Tuesday, August 25, 2009

Nightshift--Power Plant

I truly believe in renewable energy. I have read a fair amount about this subject. The science is there. The technologies are good. There are alternative energies that can be of economic value to America. However something that we all should understand is that America is not going to get to that that Clean Carbon Free Hydrogen Economy without Grid Electrical Power. The energy we need to reach that future must come from somewhere—we are just going to have to burn a little more. This story is about burning coal.

Three hours left of a string of three night shifts. It had been a very long and uneventful night. What we called in the Navy, “Like sailing between the islands of boredom and tedium.” We could hear the rumble of the fire in the boilers and the whine of the turbines-- generating 220 megawatts of electricity-- white noise-- a siren of sleep. Three more hours and we would make it out alive.

We were all in the control room save Aaron. He was out emptying his oil buckets. We sat around quietly talking, trying to stay awake, Tony’s eyes going closed and opening, staying closed a little longer each time. Joe was talking simultaneously about his daughter, his past and present female relationships, why we can’t get enough air in the boiler, Denver Bronco football and his daughter. Frank was listening.

Jim and I were in our regular quiet little discussion about creationism and evolution with me losing to Christianity. No matter how much I told him of the geological evidence, I could not dissuade his deeply held beliefs in a 6,000-year-old earth. God bless America.

The discussion had moved to the division between church and state. I was about ready to quote--as best I could--from a Jefferson letter to those Baptist fellows. Tony’s eyes had been closed for three minutes. Joe had not stopped talking--Frank was still listening. God bless his soul.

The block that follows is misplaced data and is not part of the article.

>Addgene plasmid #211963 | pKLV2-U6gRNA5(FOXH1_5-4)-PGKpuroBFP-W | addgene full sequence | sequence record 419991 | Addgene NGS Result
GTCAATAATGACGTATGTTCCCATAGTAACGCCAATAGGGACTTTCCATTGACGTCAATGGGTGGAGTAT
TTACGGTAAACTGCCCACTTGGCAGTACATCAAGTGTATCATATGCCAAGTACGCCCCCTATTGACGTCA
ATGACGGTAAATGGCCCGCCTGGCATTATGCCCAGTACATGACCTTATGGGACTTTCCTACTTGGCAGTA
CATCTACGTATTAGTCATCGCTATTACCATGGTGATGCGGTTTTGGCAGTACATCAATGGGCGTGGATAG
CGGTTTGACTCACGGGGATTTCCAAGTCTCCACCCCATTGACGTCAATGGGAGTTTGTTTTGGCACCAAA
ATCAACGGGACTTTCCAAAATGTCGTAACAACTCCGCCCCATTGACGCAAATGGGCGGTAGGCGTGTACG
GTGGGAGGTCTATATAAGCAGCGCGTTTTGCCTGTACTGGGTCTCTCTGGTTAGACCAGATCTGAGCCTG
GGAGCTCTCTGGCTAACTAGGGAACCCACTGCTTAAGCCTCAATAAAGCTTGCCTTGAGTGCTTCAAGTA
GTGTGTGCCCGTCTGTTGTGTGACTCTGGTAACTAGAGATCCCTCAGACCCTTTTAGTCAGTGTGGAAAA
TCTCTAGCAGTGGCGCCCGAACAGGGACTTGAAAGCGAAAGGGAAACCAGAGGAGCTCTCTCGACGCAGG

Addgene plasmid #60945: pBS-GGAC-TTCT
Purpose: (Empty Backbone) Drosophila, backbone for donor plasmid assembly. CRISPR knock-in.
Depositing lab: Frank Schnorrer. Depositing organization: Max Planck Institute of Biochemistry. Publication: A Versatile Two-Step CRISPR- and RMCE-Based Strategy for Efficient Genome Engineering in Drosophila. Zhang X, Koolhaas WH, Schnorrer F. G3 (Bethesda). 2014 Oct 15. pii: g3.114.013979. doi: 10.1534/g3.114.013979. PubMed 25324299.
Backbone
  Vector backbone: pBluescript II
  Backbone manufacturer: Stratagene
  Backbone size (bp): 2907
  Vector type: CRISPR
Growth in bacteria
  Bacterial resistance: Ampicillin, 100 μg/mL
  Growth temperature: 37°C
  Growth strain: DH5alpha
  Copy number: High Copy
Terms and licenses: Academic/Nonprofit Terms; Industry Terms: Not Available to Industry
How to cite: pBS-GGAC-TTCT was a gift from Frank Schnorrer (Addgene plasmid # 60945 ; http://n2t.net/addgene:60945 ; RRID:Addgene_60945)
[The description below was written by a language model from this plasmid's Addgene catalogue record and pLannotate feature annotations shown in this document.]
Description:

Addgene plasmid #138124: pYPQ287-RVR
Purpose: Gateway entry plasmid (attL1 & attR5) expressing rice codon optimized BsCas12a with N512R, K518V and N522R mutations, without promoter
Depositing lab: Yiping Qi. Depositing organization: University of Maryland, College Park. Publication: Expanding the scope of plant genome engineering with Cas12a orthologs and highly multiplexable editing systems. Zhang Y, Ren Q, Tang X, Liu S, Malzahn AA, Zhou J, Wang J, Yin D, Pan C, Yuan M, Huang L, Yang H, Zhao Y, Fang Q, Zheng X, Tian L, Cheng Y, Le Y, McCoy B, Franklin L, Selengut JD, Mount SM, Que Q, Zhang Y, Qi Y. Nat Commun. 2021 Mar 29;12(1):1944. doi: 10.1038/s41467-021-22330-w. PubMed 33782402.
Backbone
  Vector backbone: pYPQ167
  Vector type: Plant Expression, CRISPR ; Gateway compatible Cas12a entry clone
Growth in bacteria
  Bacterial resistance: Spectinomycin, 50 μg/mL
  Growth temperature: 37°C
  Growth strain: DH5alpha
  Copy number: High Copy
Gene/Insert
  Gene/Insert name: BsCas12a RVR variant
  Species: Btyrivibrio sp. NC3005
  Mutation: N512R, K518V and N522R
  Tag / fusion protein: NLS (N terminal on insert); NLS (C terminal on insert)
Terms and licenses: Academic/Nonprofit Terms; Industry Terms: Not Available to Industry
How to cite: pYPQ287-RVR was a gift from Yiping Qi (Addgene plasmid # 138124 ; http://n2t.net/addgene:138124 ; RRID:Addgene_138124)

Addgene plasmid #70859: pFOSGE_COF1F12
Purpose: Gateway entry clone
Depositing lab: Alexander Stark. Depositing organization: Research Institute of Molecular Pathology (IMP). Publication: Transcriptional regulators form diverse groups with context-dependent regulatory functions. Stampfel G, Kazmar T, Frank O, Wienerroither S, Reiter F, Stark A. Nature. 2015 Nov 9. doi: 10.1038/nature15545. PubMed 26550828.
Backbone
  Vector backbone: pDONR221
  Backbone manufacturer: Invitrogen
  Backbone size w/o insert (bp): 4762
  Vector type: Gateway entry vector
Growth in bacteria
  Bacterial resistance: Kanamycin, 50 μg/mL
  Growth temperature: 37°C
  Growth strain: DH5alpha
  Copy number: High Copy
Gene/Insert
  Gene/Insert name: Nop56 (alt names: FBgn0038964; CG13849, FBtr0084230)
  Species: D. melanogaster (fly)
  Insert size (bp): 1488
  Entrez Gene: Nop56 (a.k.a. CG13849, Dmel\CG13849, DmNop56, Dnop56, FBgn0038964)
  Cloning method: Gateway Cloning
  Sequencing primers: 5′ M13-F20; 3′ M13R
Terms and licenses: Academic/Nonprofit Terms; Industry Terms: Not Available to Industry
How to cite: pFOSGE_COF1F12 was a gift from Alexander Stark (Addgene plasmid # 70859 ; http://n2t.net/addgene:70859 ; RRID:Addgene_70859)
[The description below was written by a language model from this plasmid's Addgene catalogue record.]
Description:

Tony’s eyes opened up like a roller blind in a Saturday morning cartoon show and in his Alabama way of saying things, “That’s not very good.”

“What is it?”

“Lost flow on B Feeder.”


“We‘re on our way, boss.”

“So put some fire to it, boys. Jim, we can’t lose more than three megawatts.”

Tony took the fire by the hand and added fuel. “Got all the igniters in, boss.”

“You boys know what you’re doing –I’m going out to the feeder. “
“Remember, no more than three.”

Out at the feeder, the PSO’s-- these Prometheus men-- had an air lance in the feeder’s throat. They were in a shower of coal, the black rain filling their ears and shirt pockets. I had to yell above the staccato rapping of the coal pipe vibrators.

“What we got going? “

“Wet coal.” Frank put a ball of coal in my hand for inspection.

Wet coal. Operating a power plant is hard work-- it’s harder when it rains.

Joe, looking into the feeder, “We got coal back!”

“Let the control room know.”
“You got coal flow back, Tony!”

“Aye, aye. “

Back in the control room, boiler pressure was going up and the drum level was dropping. Tony already had the boiler master backed down and was pulling out fuel. Jim had taught him well. In three minutes he had the boiler back in auto.

“How many megawatts did we lose?”

“Brian! We did not lose a single one-- maybe 300 kilowatts-- if that.”

“Yeah, inertia and some damn good are firing.”

“Yeah, inertia.”

Two hours and 45 minutes left of three long and uneventful night shifts. The sleep we wished for so devoutly will not come so easily now.